While few would dispute that fats and oils are among the most important ingredients used in poultry and livestock feed in nutritional importance, it sometimes appears the feed industry leaves this precious diamond uncut when it comes to exposing its potential.
That observation by Dr Chris Nelson, President and CEO of Kemin Industries, set the stage for an educational panel on the very topic at a conference in the jewel city of Antwerp, followed by a visit to the Kemin Innovation and Technology Centre in Herentals, Belgium.
Oils and fats continue to rank among the most prevalent ingredients used in feed – yet the variance in the makeup makes it challenging to know how to manage for improved animal performance, meat quality, and profitability. That’s why Kemin assembled a panel of experts to discuss the impact of lipids in animal nutrition for a worldwide audience of animal nutritionists. The insights ranged from overall market dynamics, to how to evaluate quality of lipids, to how to choose what feed additives improve fat digestion, and absorption of nutrients.
A wide-range of oil and fat sources are used in the feed industry, making it critical to understand and properly evaluate the quality of lipids, both nutritionally and oxidatively, according to professor Gerald Shurson, University of Minnesota, USA, who presented data on the variability which exists in both the nutritional composition and oxidative quality between oil samples. Using nutritional models such as the Wiseman Equation, the difference in the actual and the theoretical estimated apparent metabolisable energy (AME) value can be demonstrated. This can vary in some situations and cause an underestimation of the feed energy level up to 50 kcal / kg of feed. Similarly, there exists a large variation in the oxidative status between oils and fats. Prof Shurson presented data where the impact of lipid peroxidation on average daily gain, feed intake, and feed efficiency was correlated. Antioxidants have been shown to be critical in order to delay the oxidation and preserve the quality of lipids. A key conclusion and call to action from Prof Shurson was to have quality parameters in place and to monitor the nutritional status, as well as the oxidative quality, of lipids used in the feed industry.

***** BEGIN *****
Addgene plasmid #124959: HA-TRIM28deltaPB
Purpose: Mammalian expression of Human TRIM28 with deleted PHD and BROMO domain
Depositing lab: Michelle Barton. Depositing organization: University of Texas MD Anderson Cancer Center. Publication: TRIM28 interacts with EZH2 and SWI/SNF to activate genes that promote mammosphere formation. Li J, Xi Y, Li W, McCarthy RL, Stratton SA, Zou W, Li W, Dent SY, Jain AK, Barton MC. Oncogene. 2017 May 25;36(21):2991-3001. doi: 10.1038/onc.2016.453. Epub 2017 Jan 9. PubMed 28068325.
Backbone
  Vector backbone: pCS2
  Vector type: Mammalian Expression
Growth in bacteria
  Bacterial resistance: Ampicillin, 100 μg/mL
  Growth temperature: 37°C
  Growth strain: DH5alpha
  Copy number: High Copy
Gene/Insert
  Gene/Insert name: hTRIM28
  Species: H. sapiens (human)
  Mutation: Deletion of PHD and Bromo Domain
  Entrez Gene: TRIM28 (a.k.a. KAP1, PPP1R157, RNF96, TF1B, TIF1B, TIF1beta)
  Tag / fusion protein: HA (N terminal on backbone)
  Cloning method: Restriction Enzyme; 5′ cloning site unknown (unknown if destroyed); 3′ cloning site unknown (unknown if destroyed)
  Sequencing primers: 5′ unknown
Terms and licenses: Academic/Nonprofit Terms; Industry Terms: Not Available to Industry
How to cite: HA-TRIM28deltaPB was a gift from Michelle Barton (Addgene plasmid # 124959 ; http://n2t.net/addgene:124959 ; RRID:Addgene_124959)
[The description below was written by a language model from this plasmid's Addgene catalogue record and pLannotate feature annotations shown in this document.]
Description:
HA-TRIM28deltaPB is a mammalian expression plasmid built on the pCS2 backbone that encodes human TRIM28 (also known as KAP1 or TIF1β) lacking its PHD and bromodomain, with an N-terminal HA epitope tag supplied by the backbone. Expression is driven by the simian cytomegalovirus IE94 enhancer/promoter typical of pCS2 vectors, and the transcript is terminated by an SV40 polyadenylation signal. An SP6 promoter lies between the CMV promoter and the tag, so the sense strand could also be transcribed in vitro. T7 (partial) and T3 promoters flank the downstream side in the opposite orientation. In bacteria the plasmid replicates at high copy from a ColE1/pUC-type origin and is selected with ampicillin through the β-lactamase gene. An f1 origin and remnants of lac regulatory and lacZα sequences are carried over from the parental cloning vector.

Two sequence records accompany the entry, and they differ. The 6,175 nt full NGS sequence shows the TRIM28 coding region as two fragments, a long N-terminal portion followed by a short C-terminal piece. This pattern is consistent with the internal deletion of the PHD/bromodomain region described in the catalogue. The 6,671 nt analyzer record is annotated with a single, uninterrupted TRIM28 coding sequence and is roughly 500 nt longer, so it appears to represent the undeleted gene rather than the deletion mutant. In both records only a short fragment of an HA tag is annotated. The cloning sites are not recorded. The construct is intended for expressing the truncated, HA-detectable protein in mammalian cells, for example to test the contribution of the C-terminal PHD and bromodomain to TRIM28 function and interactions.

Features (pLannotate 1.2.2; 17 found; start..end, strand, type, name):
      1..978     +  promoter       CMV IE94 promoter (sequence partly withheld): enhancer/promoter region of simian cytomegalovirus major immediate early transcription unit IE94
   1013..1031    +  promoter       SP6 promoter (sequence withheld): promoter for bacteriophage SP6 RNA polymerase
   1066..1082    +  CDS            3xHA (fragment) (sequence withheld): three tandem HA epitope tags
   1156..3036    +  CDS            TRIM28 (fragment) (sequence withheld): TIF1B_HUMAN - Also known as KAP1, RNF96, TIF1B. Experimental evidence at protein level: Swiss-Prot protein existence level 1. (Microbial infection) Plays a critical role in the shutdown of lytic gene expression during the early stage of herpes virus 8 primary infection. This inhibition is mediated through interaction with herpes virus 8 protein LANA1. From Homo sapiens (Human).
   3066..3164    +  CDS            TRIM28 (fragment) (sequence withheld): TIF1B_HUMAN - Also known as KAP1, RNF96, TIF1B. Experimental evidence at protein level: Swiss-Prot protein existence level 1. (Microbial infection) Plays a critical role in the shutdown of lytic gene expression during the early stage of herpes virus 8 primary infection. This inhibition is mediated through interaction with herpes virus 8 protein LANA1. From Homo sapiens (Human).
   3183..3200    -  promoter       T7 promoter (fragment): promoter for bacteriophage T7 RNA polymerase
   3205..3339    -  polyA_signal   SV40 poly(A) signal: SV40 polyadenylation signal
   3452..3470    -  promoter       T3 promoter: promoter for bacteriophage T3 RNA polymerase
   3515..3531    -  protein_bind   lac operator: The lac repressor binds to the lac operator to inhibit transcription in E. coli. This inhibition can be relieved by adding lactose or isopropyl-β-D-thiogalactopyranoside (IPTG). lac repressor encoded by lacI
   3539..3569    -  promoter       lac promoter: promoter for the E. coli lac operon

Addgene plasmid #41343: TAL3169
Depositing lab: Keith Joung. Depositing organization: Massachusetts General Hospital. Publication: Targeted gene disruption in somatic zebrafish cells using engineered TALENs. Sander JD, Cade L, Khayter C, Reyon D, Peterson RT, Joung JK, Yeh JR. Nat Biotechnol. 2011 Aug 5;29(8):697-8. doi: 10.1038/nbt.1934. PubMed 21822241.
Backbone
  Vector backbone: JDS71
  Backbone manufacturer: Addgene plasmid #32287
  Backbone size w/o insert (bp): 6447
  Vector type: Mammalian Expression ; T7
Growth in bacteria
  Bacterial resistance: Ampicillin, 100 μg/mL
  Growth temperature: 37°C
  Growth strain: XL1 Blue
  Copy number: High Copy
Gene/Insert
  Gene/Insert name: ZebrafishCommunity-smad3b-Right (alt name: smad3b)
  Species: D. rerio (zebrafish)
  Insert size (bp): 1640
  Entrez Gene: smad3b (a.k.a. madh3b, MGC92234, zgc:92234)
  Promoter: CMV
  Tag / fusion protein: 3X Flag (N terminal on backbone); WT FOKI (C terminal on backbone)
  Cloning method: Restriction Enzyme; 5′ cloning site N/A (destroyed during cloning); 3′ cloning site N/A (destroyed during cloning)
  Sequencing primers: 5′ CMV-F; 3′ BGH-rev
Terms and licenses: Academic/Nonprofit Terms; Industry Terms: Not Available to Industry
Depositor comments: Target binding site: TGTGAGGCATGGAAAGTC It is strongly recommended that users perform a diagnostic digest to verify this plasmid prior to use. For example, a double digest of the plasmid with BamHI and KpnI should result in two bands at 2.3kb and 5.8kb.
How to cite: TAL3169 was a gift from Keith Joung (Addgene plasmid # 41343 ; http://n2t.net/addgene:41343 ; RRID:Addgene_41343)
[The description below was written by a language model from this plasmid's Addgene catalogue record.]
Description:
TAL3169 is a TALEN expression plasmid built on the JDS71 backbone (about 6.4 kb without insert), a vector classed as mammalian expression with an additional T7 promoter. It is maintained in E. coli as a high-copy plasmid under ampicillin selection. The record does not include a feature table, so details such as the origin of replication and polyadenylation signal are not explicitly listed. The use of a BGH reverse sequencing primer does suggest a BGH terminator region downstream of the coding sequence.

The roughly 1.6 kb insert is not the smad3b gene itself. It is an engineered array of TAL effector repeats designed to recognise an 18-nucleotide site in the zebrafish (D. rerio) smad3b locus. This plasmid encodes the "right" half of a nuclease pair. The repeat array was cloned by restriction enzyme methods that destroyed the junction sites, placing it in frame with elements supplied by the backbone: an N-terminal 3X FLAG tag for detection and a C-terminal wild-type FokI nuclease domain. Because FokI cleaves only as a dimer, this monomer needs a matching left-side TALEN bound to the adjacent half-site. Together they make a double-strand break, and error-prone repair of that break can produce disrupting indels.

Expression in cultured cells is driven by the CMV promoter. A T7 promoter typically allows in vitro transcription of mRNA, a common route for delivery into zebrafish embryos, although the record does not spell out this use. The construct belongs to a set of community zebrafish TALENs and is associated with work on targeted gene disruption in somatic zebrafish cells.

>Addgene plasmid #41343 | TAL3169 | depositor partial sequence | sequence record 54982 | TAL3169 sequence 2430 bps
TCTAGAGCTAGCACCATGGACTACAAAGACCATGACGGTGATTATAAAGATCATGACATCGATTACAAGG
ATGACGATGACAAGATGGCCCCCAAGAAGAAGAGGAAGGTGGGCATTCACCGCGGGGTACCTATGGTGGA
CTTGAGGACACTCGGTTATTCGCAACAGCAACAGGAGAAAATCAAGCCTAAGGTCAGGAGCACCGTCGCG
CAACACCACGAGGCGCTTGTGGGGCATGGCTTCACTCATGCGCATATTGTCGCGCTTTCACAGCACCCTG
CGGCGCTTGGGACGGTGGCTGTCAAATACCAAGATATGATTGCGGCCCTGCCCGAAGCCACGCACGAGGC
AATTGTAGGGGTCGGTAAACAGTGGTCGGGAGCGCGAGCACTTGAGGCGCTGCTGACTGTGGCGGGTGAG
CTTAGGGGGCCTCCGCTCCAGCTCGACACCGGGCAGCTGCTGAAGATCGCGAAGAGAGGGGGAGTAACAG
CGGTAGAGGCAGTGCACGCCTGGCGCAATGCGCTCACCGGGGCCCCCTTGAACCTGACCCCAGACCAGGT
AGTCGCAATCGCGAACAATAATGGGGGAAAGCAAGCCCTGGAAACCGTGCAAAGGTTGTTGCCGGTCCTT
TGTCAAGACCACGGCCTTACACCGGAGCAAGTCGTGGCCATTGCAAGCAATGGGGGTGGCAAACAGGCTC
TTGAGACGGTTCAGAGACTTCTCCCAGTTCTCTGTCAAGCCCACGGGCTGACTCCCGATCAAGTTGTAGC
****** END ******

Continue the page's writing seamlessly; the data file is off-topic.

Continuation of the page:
Prof Ravindran, Massey University, New Zealand, reviewed how different lipid characteristics influence fat digestion and absorption. He explained that the degree of saturation, the content of free fatty acids, the chain length of constituent fatty acids and contaminants, the position of the fatty acid on the triglycerides are all factors that affect the energy value – as well as the age of the animal. The Wiseman Equation brings these numerous parameters together into one general equation to accurately estimate the AME of the fat. Prof Ravindran also included insights and reminders on other nutritional factors that influence lipid digestion, such as calcium.
Dr Ing. Matias Jansen, animal nutrition and health division of Kemin in Europe, took the discussion to the practical and actionable side by reviewing the tools nutritionists have to improve fat digestion. Dr Jansen explained that in order to improve fat digestion, one needs to evaluate how nutritional additives can improve all steps in the lipid digestion process, including lipid emulsification, lipid hydrolysis, and micelle absorption. Scientific data derived from a complete fat digestion model was presented on how three classes of additives (synthetic emulsifiers, lecithins, and lysolecithins), to different degrees impact the emulsification, hydrolysis, and absorption step. Only lysolecithins significantly improved all three steps in the lipid digestion process. Trial results on the natural biosurfactant LYSOFORTE®, which is based on a specific mixture of lysolecithins, were workshopped in a meta-analysis on a global basis. This analysis took into account variations in diet related factors, different lipid sources used in the feed formulation, different rearing conditions, and variations in animal age. Overall conclusions are that LYSOFORTE significantly improves crude fat digestion and an AME value between 50 – 90 kcal/kg could be attributed. Therefore Dr Jansen stated that Lysoforte is a proven tool that gives nutritionists the opportunity to improve and optimize lipid digestion and consequently reduce feed costs.